Such “red flag” laws might not be as momentous — or controversial — as the now-expired assault weapons ban or the instant background check system, both of which were enacted in 1994 as part of President Bill Clinton’s sprawling crime bill. The House, under Democratic control, passed far more ambitious bills in February that would require background checks for all gun purchasers, including those on the internet or at gun shows, and extend waiting limits for would-be gun buyers flagged by the instant check system.
But those bills have run into a blockade that Senator Mitch McConnell, the majority leader, has erected for House bills he opposes.
Now, after back-to-back shootings this weekend left 31 people dead in El Paso and Dayton, Ohio, Republicans who have long resisted gun restrictions appear rattled. In Ohio, Gov. Mike DeWine was shouted down on Sunday by mourners in Dayton demanding that he “do something.” On Tuesday, he urged his fellow Republicans in the state legislature to pass measures establishing red flag powers and expanding background checks.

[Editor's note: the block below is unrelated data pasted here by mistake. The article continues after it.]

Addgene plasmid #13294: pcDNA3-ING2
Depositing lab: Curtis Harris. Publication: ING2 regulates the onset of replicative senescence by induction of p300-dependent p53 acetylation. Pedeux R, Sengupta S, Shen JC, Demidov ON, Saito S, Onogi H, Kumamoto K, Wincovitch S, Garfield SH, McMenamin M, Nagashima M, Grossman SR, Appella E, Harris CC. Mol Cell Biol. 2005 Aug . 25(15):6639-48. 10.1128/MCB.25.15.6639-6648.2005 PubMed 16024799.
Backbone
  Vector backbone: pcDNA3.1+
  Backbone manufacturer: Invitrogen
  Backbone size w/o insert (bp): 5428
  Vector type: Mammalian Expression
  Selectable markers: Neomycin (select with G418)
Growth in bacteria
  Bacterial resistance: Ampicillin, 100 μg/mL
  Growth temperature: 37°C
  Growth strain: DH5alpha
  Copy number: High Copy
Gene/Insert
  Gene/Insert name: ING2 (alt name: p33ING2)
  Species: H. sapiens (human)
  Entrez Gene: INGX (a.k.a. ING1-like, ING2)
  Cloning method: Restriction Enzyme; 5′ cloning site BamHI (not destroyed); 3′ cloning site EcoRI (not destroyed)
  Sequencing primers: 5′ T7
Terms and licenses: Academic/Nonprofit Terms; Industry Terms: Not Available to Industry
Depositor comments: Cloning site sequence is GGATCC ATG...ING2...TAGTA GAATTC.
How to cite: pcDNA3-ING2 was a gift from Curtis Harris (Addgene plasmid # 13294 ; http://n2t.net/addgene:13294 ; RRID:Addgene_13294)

“They were absolutely right,” Mr. DeWine said Tuesday morning at a news conference. “We must do something, and that is exactly what we are going to do.”
Representative Michael R. Turner, a Republican whose district includes Dayton, went further.
“I will support legislation that prevents the sale of military-style weapons to civilians, a magazine limit and red flag legislation,” he said in a statement Tuesday. “The carnage these military-style weapons are able to produce when available to the wrong people is intolerable.”
But in the Senate, where a background checks bill failed in 2013 after 26 children and staff members were gunned down at Sandy Hook Elementary School in Newtown, Conn., red flag laws may be the only gun-related measure that could squeeze through. President Trump endorsed the idea on Monday in a speech from the White House, giving skittish Republicans cover to embrace it.